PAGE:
Prosecutors want Pettitte, Knoblauch to testify at Clemens trial


Prosecutors, though, are planning to call Andy Pettitte, Chuck Knoblauch, Mike Stanton and possibly others to show that team traner Brian McNamee had access to performance-enhancing drugs and knew how to inject them.

McNamee says he gave steroids and human growth hormone to Clemens, an allegation the former Cy Young Award winner denies.

Clemens’ trial on charges that he lied to congress in February 2008 is scheduled to begin July 6. The prosecution expects to call about 45 witness, including the aforementioned three and admitted steroid user David Segui. Segui and drug supplier Kirk Radomski will testify that McNamee told them he had saved needles used to inject players.

U.S. District Judge Reggie Walton will preside.

Rockies acquire Zac Rosscup from Cubs


Rosscup, 29, was designated for assignment by the Cubs last Thursday. He spent only two-thirds of an inning in the majors this year and has a 5.32 career ERA across 47 1/3 innings. Rosscup has spent most of the season with Triple-A Iowa, posting a 2.60 ERA in 27 2/3 innings.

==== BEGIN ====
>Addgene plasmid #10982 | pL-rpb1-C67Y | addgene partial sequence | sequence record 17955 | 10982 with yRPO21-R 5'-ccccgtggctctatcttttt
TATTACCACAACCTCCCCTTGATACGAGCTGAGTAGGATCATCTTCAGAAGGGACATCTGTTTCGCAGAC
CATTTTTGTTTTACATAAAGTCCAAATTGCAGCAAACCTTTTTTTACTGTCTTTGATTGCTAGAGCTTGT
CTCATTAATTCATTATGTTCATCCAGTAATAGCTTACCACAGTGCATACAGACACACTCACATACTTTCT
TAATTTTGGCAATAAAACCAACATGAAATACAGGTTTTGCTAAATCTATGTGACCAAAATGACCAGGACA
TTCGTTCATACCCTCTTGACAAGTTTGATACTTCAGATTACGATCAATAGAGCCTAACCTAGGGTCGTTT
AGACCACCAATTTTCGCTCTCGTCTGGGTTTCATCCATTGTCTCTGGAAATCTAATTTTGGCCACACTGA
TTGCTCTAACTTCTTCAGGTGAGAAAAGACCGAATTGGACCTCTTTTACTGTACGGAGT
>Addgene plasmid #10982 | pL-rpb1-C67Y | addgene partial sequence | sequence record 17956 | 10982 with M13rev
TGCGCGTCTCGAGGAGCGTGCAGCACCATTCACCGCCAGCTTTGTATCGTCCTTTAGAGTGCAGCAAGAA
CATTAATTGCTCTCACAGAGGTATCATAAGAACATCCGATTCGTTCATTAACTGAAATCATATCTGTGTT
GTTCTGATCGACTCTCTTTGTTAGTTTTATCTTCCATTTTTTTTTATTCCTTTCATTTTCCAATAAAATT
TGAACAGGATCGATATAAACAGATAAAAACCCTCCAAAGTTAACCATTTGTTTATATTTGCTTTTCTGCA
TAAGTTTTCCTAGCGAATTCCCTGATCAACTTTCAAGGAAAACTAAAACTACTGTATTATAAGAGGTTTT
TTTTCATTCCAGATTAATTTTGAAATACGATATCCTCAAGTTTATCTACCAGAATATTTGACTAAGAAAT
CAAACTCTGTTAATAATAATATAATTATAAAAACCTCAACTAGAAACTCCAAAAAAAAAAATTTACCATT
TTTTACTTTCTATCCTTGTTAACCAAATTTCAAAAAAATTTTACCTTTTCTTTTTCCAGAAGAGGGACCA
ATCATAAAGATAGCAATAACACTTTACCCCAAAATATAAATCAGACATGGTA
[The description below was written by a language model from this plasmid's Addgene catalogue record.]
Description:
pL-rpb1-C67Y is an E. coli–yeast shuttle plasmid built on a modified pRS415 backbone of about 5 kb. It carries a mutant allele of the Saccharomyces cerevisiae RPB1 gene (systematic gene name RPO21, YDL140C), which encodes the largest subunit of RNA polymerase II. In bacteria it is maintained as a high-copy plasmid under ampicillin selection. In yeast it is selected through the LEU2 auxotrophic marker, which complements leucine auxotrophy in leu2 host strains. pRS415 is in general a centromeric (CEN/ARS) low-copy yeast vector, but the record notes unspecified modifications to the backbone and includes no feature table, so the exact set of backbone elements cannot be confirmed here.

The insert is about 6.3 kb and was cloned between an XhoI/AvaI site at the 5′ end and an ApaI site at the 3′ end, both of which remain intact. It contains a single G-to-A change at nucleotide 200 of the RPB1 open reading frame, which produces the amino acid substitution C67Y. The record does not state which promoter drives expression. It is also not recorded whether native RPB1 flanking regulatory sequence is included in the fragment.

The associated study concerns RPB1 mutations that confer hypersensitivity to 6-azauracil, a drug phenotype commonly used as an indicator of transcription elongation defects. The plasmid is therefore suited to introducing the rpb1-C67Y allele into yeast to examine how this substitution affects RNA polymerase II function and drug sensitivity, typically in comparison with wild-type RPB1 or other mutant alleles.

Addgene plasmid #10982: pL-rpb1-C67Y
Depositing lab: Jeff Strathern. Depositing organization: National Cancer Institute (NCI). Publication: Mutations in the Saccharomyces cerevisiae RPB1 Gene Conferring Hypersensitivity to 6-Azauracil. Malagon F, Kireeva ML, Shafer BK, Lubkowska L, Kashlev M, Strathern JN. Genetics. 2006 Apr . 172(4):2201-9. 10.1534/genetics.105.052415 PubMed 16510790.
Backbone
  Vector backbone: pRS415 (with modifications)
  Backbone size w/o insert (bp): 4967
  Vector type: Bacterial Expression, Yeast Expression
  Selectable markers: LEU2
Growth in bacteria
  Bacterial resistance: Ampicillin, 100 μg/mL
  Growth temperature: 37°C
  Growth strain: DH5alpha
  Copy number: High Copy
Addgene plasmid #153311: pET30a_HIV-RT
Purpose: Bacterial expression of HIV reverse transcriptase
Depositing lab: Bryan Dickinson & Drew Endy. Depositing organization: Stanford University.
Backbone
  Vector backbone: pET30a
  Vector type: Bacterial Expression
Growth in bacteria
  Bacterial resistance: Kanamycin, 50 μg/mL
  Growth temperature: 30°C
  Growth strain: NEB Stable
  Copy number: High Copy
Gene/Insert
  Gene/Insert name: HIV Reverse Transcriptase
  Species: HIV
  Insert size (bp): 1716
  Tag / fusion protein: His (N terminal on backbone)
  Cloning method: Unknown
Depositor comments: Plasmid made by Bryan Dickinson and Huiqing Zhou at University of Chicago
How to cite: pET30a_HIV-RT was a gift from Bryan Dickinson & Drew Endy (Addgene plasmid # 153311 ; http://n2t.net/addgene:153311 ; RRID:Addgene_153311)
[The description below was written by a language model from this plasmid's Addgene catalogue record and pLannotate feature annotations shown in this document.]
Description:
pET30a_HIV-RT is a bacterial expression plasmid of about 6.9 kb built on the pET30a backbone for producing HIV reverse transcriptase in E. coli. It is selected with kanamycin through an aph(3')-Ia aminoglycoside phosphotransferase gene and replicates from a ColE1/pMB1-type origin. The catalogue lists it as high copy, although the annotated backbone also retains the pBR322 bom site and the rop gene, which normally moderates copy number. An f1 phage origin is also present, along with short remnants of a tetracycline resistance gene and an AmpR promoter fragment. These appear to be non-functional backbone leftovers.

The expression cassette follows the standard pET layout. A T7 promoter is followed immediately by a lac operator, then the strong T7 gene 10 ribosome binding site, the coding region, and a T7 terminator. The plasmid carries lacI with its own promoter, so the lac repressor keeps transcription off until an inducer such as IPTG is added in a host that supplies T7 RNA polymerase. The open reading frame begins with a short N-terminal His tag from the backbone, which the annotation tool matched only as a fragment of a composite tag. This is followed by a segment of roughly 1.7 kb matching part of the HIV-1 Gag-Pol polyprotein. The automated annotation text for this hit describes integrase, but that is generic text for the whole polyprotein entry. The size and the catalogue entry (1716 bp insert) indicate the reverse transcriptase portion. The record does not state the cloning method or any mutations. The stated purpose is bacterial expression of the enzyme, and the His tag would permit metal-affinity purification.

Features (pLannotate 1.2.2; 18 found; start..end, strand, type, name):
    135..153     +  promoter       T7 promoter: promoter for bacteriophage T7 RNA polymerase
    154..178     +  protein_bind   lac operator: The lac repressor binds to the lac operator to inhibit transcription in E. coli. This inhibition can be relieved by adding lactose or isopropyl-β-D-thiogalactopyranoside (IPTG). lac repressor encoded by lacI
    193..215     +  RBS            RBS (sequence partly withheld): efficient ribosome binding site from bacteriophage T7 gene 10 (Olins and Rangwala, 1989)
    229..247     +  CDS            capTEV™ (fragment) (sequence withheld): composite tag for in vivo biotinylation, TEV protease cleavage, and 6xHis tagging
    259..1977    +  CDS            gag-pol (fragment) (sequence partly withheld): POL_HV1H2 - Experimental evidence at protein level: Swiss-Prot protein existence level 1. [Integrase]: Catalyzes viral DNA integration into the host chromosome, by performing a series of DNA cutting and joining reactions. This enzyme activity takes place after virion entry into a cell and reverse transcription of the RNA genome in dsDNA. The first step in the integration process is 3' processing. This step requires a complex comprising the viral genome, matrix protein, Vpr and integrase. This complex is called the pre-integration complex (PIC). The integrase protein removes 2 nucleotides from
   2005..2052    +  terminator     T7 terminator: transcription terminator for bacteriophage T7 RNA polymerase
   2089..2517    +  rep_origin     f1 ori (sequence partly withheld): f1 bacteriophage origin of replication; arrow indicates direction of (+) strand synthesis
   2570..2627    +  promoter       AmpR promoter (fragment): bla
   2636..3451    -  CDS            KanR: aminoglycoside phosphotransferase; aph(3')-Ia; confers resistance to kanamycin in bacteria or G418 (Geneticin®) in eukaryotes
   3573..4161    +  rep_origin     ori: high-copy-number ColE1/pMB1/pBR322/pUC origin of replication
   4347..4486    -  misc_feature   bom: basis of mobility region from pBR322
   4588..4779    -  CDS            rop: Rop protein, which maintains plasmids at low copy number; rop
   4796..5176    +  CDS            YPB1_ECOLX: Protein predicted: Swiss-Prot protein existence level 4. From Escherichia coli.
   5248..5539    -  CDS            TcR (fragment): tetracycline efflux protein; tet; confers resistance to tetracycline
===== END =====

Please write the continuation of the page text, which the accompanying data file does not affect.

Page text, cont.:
Carasiti, 25, spent 15 2/3 innings in the majors last year, putting up an ugly 9.19 ERA. With Triple-A Albuquerque this season, he compiled a 2.37 ERA and a 43/13 K/BB ratio in 30 1/3 innings.

U.S. Court of Appeals affirms ruling that the minor leagues are exempt from federal antitrust law


In 2015, four minor leaguers sued Major League Baseball, alleging that MLB violated antitrust laws with its hiring and employment policies. They accused MLB of “restrain[ing] horizontal competition between and among” franchises and “artificially and illegally depressing” the salaries of minor league players.

The U.S. Court of Appeals said the players failed to state an antitrust claim, as the Curt Flood Act of 1998 exempted Minor League Baseball explicitly from antitrust laws.

This case is separate from the Aaron Senne case in which Major League Baseball is accused of violating the Fair Labor Standards Act. That case was recertified as a class action lawsuit in March. In December, Major League Baseball established a political action committee (PAC), which came months after two members of Congress sought to change language in the FLSA so that minor league players could continue to be paid substandard wages.